Deadly Superbug on the Rise in Hospitals


Updated December 22, 2008

Healthcare-acquired methicillin-resistant Staphylococcus aureus, or HA-MRSA, is a potentially deadly strain of Staph aureus that is resistant to several antibiotics. This superbug has been appearing more and more in hospitals and other healthcare settings, representing a growing public health problem in the United States.

Species Name: Staphylococcus aureus

Type of Microbe: Gram-positive bacteria

How it spreads: Many patients in hospitals are carriers of HA-MRSA, but do not have disease symptoms. While these patients are the most common source of the bacteria, transmission occurs when healthcare workers’ hands touch other patients who are HA-MRSA carriers. Failure to wash contaminated hands can foster spread of the bacteria.

Other sources of transmission in healthcare settings include open wounds, catheters, or breathing tubes.

Who’s at risk? HA-MRSA infections occur frequently in hospitals and healthcare facilities, where patients undergo invasive medical procedures or have weakened immune systems. HA-MRSA is a growing health problem, increasing from 2% to 63% of total Staph infections between 1974 and 2004.

Symptoms: HA-MRSA infections may include surgical wound infections, urinary tract infections, bloodstream infections, and pneumonia.

A HA-MRSA skin infection may appear as a red, swollen, painful area on the skin. It can also take on the form of an abscess, boil, or pus-filled lesion, and may be accompanied by fever and warmth around the infected area.

More serious HA-MRSA infections have symptoms that include chest pain, chills, fatigue, headache, muscle aches, and rash.

Diagnosis: Depending on your symptoms, your doctor may recommend tests, such as blood culture, drainage from the infection, skin culture, sputum culture, or urine culture, to diagnose HA-MRSA.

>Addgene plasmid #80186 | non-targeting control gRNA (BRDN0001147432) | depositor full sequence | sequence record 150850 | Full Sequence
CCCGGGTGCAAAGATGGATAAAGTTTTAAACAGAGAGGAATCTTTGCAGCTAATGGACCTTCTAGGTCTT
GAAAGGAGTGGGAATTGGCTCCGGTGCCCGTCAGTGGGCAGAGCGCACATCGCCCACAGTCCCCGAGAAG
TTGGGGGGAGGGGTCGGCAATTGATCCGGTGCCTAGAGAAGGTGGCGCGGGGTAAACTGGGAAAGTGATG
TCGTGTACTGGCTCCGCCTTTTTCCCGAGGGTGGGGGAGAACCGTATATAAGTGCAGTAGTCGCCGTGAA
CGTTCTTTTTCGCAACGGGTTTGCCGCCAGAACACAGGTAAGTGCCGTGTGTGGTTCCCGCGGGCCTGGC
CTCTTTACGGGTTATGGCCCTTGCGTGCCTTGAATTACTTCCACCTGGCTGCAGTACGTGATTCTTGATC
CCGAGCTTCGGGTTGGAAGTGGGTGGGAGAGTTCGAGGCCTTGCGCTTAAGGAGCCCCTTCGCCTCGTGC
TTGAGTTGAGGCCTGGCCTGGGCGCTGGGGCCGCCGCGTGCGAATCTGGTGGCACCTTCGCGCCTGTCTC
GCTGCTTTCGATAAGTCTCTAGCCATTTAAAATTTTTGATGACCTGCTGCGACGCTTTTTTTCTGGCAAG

Prognosis: HA-MRSA-related pneumonia and bloodstream infections can be life-threatening, especially without treatment.

Treatment: Antibiotics (not including methicillin) are usually the first choice of treatment for HA-MRSA infections. Antibiotics that your doctor could select include clindamycin, linezolid, tetracycline, trimethoprim-sulfamethoxazole, or vancomycin. The choice of antibiotic will depend on the nature of the infecting bacterial strain (local patterns of antibiotic resistance and information from cultures)and severity of illness. It is important to complete your entire prescription according to doctor’s orders to avoid further complications. The choice of antibiotic depends on local resistance patterns, culture data (if available) and the severity of the illness. More serious infections may require hospitalization, during which treatments may include intravenous fluids and medication, kidney dialysis (in case of kidney failure) and oxygen therapy (increasing oxygen supply to the lungs).

Prevention: Wash your hands frequently with soap and water, especially at hospitals or other healthcare facilities. Make sure your healthcare providers wash their hands with soap and water before examining you.

How it causes disease: Staph aureus causes an array of diseases, and it is believed that each disease manifestation depends on many factors. In general, Staph aureus sticks to different kinds of tissue within the body and has ways of evading the immune response. For example, it can make proteins that interfere with and destroy white blood cells during an immune response.

Many symptoms of Staph aureus infections occur as a result of tissue destruction by bacterial enzymes. For example, Staph aureus produces toxins, known as superantigens, that can induce septic shock.

In hospital settings, Staph aureus can form a slimy material, called a biofilm, on certain solid surfaces (catheters and prosthetic devices); the biofilm serves as a protective barrier against the immune system and antimicrobial agents.


Community-Associated MRSA Information for the Public. Centers for Disease Control and Prevention.

Healthcare-Associated Methicillin Resistant Staphylococcus aureus (HA-MRSA). Centers for Disease Control and Prevention.

MRSA. Medical Encyclopedia. MedlinePlus. US National Library of Medicine and National Institute of Health.